The following concerns and questions were raised at the public open-house session and from the online feedback.

The responses reflect the ministry’s consideration of consultation input from all stakeholders, along with technical and financial rationale for the final design.


  • Some participants raised concerns about the new interchange bringing increased traffic (in particular commercial truck traffic) onto 216th Street through the Township of Langley, as well as traffic short-cutting, and concerns for the safety of pedestrians.
  • Response: The ministry is working closely with the Township of Langley to address the concerns of local citizens about the potential impact of this project on local roads and the larger community. This interchange is all about increasing safety, capacity and efficiency on Highway 1, and the ministry will continue to work closely with all interested parties now and into the future. Ministry staff are taking steps to reduce construction noise and are monitoring traffic through the area. The ministry understands that the Township of Langley has plans for road and pedestrian safety improvements along 216th Street.
  • Some participants raised the question as to why the Glover Road location was not considered for this interchange.
  • Response: As part of the Township of Langley’s long term-transportation plan, 216th Street was designated the preferred location for the interchange because it is equal distance from the 200th and 232nd Street interchanges and it maintains safe merge in/out distances for vehicles entering or exiting Highway 1. An interchange at Glover Road does not meet or service the long-term growth plans for the Township of Langley and the Walnut Grove area. The interchange at 216th will provide a viable opportunity to conveniently cross the highway and provide the north-south connections. Glover Road does not offer good north-south connectivity. 
  • Some suggestions for additional highway lane widening eastbound from 216th to 232nd Street.
  • Response: As part of the 10-year transportation plan, BC on the Move, a number of Highway 1 improvement projects are being planned by the ministry to improve traffic flow in the region, including on Highway 1 beyond 216th Street. The scope and budget for the 216th Street Interchange Project focuses on immediate-term needs to accommodate growth in the Township of Langley.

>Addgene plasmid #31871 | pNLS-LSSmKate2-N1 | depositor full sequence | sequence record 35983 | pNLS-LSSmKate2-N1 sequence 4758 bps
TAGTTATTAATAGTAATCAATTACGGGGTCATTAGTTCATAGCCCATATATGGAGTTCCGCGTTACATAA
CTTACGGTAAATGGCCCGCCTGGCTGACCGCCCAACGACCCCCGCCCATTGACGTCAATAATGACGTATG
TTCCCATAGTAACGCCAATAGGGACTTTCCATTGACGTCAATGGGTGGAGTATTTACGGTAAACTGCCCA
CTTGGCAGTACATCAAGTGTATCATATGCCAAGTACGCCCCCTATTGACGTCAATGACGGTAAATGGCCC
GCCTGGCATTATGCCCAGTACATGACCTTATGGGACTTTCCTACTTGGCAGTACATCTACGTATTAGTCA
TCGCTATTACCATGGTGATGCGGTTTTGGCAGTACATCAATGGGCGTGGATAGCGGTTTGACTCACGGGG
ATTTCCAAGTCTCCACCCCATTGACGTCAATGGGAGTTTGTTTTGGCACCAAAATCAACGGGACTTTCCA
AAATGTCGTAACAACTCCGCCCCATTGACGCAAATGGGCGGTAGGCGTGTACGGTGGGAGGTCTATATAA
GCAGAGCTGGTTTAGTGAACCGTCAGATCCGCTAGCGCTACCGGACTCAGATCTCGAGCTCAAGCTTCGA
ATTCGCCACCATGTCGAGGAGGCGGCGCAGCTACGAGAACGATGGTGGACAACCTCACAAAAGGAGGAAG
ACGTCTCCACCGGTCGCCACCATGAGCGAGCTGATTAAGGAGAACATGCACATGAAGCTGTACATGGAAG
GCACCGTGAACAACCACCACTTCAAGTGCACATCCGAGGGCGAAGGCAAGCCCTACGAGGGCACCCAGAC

Pedestrian/cycling improvements:

  • Support for separated bike lanes to reduce conflict zones between cyclists and pedestrians.
  • Response: The final design adds a three meter multi-use pathway on the west side of the interchange overpass, and now, both sides of the overpass will have a three meter multi-use pathway. This design feature will add safety for pedestrians and cyclists travelling in both directions across the overpass and it better accommodates future commuter cycling growth.

Environmental upgrades:

  • Support for the inclusion of environmental improvements.
  • Response: The final design includes two new culverts located at Yorkson and Guy Creek which will improve the drainage flow along Highway 1 and provide valuable wildlife and fisheries habitats. These environmental upgrades meet the requirements outlined by the Environmental Assessment Certificate.

Noise walls:

  • Support for noise mitigation measures, to cut down on the noise along both the north and south sides of Highway 1. 
  • Response: This project will provide noise mitigation strategies. While noise walls do not block out construction noise entirely, they do go a long way towards minimizing noise associated with the project. Based on recommendations from noise impact assessments, and based on the public’s feedback, the ministry will construct the following noise walls: North of Highway 1 from 208th to 216th – a five-meter-high concrete noise wall along with a noise berm to provide continuous noise mitigation to 216th Street; North of Highway 1 between 208th and Yorkson Creek – a five-meter-high concrete noise wall for noise mitigation; South of Highway 1 from 212th to 216th Street – a three-meter-high wood noise wall to provide continuous noise mitigation from 208th to 216th; South of Highway 1 between 206th and 207A Street – a three-meter-high noise berm for noise mitigation.